Two unions have taken legal action against Uber, claiming that software used to verify drivers’ identity is racially biased, and the firm has unfairly dismissed drivers.
The unions say the Microsoft facial verification system used is worse at identifying people with darker skin.
The Independent Workers’ Union of Great Britain (IWGB) this week, backed an employment tribunal claim for indirect racial discrimination on behalf of one of its members whose account, it says, was terminated following a facial verification error. The IWGB is asking Uber to scrap the use of the technology.
It follows a decision by the App Drivers & Couriers Union (ADCU) earlier this year, to bring two employment tribunal cases against Uber.
In support of the aggrieved drivers, the Equality and Human Rights Commission told the BBC that, “a person’s race should not be a barrier to using technology in any part of their life, including for their livelihood.”-
“We are supporting the drivers in their cases against Uber as part of our work to challenge race discrimination, including the use of potentially discriminatory AI in automated decision making.”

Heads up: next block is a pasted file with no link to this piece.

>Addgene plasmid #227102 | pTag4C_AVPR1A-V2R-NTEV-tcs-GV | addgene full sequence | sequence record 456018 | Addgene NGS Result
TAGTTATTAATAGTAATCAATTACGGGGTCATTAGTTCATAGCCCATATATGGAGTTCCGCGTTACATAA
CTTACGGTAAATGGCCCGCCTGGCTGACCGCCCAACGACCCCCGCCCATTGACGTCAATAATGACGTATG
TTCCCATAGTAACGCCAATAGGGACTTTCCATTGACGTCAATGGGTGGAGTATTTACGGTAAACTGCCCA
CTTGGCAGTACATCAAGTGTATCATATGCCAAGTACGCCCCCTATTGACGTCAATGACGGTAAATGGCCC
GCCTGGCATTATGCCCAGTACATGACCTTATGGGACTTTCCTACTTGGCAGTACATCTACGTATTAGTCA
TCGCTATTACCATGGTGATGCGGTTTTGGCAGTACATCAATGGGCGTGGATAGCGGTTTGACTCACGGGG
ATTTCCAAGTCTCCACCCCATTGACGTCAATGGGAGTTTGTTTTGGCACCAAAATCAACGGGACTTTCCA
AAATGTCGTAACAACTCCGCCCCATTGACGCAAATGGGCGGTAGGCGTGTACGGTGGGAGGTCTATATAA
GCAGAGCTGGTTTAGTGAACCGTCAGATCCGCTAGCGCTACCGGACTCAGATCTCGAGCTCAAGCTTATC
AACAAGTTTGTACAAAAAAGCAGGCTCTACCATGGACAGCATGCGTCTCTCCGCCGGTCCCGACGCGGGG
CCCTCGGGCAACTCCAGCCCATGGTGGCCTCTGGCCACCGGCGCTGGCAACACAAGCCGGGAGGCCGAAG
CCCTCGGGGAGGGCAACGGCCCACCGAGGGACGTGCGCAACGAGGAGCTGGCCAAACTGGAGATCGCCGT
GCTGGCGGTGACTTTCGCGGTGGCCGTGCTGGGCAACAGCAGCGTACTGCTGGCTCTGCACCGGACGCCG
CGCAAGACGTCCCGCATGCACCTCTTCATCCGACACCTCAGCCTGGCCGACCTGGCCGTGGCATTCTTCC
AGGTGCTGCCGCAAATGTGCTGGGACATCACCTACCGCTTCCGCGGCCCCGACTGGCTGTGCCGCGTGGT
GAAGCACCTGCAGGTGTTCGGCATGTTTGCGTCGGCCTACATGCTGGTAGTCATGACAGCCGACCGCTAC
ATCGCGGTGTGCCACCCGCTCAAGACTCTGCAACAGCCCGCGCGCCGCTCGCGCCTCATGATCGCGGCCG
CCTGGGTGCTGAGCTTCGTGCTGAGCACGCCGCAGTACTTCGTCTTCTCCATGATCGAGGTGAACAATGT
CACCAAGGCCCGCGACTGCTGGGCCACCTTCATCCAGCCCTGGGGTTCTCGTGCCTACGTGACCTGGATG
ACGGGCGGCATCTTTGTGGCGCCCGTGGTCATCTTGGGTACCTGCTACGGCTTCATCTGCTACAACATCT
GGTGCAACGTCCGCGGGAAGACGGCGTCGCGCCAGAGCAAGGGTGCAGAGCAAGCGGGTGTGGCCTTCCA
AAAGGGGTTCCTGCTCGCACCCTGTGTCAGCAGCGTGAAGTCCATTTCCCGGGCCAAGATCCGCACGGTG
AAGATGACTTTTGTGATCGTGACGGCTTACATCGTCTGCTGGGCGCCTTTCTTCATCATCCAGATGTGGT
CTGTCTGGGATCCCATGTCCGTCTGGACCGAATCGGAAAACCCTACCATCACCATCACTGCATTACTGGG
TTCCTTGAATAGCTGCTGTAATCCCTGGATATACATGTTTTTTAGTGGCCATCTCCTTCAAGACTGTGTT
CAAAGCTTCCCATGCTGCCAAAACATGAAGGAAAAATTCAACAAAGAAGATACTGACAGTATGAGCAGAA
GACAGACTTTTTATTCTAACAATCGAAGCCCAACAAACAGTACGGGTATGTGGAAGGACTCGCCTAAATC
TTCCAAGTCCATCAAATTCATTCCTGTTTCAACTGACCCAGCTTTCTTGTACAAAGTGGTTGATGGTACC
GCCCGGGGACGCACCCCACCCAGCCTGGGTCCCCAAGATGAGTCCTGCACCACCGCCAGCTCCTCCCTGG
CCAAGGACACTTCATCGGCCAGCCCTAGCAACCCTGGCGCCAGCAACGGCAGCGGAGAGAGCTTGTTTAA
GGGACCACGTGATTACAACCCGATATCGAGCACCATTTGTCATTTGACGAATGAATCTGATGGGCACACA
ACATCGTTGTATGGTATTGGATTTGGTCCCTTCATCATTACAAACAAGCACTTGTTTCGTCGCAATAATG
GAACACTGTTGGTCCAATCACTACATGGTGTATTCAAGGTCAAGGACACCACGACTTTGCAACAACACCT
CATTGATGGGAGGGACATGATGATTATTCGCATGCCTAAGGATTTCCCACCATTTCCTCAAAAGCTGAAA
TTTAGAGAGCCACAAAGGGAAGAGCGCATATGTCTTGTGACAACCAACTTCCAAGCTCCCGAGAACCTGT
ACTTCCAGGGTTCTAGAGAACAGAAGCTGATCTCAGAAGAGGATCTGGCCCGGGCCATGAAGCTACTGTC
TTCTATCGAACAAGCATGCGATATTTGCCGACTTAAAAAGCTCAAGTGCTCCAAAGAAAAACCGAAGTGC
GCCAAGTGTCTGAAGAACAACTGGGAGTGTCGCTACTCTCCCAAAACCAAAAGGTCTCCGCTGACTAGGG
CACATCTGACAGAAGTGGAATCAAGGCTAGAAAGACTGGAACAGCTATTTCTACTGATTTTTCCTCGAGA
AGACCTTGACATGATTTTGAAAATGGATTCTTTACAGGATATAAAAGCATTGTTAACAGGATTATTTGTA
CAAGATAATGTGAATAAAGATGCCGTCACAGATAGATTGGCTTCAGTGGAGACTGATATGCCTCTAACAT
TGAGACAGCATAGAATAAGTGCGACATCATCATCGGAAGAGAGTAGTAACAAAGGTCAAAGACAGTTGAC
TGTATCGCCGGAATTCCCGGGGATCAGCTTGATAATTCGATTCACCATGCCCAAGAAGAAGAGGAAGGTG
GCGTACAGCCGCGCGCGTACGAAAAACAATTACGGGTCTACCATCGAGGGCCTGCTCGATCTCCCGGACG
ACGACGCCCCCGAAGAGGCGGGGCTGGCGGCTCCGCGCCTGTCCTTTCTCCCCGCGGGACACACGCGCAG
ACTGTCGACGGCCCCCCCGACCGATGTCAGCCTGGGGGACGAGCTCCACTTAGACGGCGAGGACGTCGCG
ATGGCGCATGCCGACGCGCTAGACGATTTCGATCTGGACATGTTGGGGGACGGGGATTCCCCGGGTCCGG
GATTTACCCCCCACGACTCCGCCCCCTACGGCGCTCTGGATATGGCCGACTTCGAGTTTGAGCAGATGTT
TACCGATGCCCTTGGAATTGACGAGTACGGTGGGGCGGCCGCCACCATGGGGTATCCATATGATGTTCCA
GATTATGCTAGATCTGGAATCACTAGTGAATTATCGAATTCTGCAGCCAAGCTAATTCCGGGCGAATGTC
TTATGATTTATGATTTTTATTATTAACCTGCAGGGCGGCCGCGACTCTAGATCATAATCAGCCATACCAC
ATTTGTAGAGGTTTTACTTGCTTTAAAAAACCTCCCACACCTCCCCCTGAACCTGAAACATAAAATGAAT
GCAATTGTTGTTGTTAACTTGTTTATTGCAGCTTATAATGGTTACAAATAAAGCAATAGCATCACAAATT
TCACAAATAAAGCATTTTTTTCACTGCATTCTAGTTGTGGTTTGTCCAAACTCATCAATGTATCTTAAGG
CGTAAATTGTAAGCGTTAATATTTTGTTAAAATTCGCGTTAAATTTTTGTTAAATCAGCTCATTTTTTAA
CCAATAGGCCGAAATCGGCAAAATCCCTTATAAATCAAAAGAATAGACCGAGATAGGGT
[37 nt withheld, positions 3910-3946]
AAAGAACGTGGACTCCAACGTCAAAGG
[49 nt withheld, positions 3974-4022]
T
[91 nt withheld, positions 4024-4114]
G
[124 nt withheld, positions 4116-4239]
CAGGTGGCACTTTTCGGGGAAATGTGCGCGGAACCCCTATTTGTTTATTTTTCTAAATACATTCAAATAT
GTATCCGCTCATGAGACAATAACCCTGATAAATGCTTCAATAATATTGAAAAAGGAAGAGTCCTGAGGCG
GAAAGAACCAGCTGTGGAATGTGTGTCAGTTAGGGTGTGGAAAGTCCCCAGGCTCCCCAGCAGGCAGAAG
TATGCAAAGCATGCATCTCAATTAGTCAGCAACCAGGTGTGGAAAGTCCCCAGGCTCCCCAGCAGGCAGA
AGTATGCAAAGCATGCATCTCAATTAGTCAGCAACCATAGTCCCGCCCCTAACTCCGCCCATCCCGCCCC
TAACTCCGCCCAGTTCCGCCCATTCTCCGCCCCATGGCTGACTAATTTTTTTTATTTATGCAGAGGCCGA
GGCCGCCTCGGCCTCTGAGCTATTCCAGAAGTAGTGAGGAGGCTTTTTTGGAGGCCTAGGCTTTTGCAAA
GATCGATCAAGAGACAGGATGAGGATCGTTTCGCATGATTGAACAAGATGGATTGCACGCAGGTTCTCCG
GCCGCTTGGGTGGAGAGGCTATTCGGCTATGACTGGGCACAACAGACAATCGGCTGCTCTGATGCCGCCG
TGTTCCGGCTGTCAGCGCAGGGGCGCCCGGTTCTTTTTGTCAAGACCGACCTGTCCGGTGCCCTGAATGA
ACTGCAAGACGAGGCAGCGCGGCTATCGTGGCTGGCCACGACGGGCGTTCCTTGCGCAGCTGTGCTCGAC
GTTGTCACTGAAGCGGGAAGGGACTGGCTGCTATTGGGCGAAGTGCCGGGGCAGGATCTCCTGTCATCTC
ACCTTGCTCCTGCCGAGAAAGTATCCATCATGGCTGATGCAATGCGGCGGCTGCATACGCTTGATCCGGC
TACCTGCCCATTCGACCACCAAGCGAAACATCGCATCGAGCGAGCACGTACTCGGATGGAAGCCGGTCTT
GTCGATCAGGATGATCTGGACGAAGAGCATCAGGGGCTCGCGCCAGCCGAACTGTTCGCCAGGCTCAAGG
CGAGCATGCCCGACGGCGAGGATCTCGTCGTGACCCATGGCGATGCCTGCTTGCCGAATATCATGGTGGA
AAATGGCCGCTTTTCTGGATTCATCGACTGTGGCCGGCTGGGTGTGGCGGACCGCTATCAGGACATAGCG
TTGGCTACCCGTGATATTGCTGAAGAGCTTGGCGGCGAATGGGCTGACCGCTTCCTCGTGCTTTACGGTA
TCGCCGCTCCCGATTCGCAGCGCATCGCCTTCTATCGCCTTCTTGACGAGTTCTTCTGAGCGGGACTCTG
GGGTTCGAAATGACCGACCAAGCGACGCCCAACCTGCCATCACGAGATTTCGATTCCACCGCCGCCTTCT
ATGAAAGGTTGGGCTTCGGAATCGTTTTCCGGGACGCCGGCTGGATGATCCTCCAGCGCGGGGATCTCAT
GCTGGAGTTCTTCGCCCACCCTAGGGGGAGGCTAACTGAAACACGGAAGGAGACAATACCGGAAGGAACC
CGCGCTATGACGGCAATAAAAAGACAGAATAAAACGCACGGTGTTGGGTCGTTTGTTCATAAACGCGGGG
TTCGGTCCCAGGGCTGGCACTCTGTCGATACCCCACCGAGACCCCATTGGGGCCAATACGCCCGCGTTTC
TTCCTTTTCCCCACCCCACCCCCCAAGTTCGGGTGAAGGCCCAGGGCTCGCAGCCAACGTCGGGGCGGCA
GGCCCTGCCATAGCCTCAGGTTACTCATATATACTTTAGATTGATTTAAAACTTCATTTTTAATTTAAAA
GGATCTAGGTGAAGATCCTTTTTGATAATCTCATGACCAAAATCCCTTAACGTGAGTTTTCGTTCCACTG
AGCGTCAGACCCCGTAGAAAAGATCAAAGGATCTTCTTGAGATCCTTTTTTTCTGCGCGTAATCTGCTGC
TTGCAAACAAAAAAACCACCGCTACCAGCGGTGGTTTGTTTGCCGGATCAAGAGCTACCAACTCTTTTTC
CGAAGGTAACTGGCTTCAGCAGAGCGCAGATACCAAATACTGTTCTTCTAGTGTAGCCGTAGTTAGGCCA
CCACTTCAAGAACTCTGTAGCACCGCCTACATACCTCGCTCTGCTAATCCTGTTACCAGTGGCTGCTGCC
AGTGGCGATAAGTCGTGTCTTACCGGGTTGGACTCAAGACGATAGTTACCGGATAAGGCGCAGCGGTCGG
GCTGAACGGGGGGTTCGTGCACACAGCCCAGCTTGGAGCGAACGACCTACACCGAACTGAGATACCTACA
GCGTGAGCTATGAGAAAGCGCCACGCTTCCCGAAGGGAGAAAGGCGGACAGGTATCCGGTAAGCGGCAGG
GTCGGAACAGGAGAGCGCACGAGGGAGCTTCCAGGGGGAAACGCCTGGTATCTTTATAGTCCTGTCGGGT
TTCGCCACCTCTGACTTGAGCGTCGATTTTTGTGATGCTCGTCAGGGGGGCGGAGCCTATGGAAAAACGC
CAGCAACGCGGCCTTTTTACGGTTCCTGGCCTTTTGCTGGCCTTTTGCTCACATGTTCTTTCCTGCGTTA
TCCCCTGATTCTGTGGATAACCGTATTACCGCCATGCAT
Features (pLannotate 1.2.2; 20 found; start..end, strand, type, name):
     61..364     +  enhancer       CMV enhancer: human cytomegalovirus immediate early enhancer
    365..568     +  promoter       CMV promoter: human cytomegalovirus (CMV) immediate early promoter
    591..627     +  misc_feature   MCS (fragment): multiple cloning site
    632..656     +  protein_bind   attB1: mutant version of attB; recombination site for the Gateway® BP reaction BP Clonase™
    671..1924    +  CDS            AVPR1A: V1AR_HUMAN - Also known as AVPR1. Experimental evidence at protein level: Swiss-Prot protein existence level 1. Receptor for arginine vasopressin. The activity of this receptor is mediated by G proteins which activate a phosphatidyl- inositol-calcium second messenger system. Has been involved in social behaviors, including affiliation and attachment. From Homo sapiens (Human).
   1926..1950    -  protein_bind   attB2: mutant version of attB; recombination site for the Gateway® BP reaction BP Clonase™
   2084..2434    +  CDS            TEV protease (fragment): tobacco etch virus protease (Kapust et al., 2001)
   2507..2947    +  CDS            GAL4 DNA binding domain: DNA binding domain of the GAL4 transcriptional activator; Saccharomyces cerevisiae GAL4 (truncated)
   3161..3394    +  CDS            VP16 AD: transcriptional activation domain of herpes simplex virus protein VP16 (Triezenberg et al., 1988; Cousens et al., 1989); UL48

Uber says it’s for the “safety and security of everyone who uses the Uber app by helping ensure the correct driver is behind the wheel”.
“The system includes robust human review to make sure that this algorithm is not making decisions about someone’s livelihood in a vacuum, without oversight”, the firm said.
It has said it is committed to fighting racism and championing equality.
Before starting work, a driver submits a selfie to Uber which it then checks for a match against the account photo in its records.
Uber says drivers can choose whether their selfie is checked by Microsoft software, or by humans.
The human review comes in, when the photo does not match automatically.
If the human review agrees there is not a match, the driver is “waitlisted” for 24 hours.
The next time a driver logs on, a further human review is carried out. If there is still no match then the driver’s account is deactivated. The affected drivers may appeal against the decision.
But Pa Edrissa Manjang, one of the two people supported by the ADCU to bring an action against Uber, found the fact that humans had not spotted that his selfies matched “mindboggling”, and questioned their professionalism.
“It’s hard to get that wrong”, he said, “but in my case they have got that wrong”.
The other person supported by the union to bring a tribunal case, Imran Javaid Raja, successfully contested Uber’s decision, but lost his private hire-license following his dismissal.
It took months to get his licence back: “It affected my wife, my son, my daughters, it affected my whole family.” he said.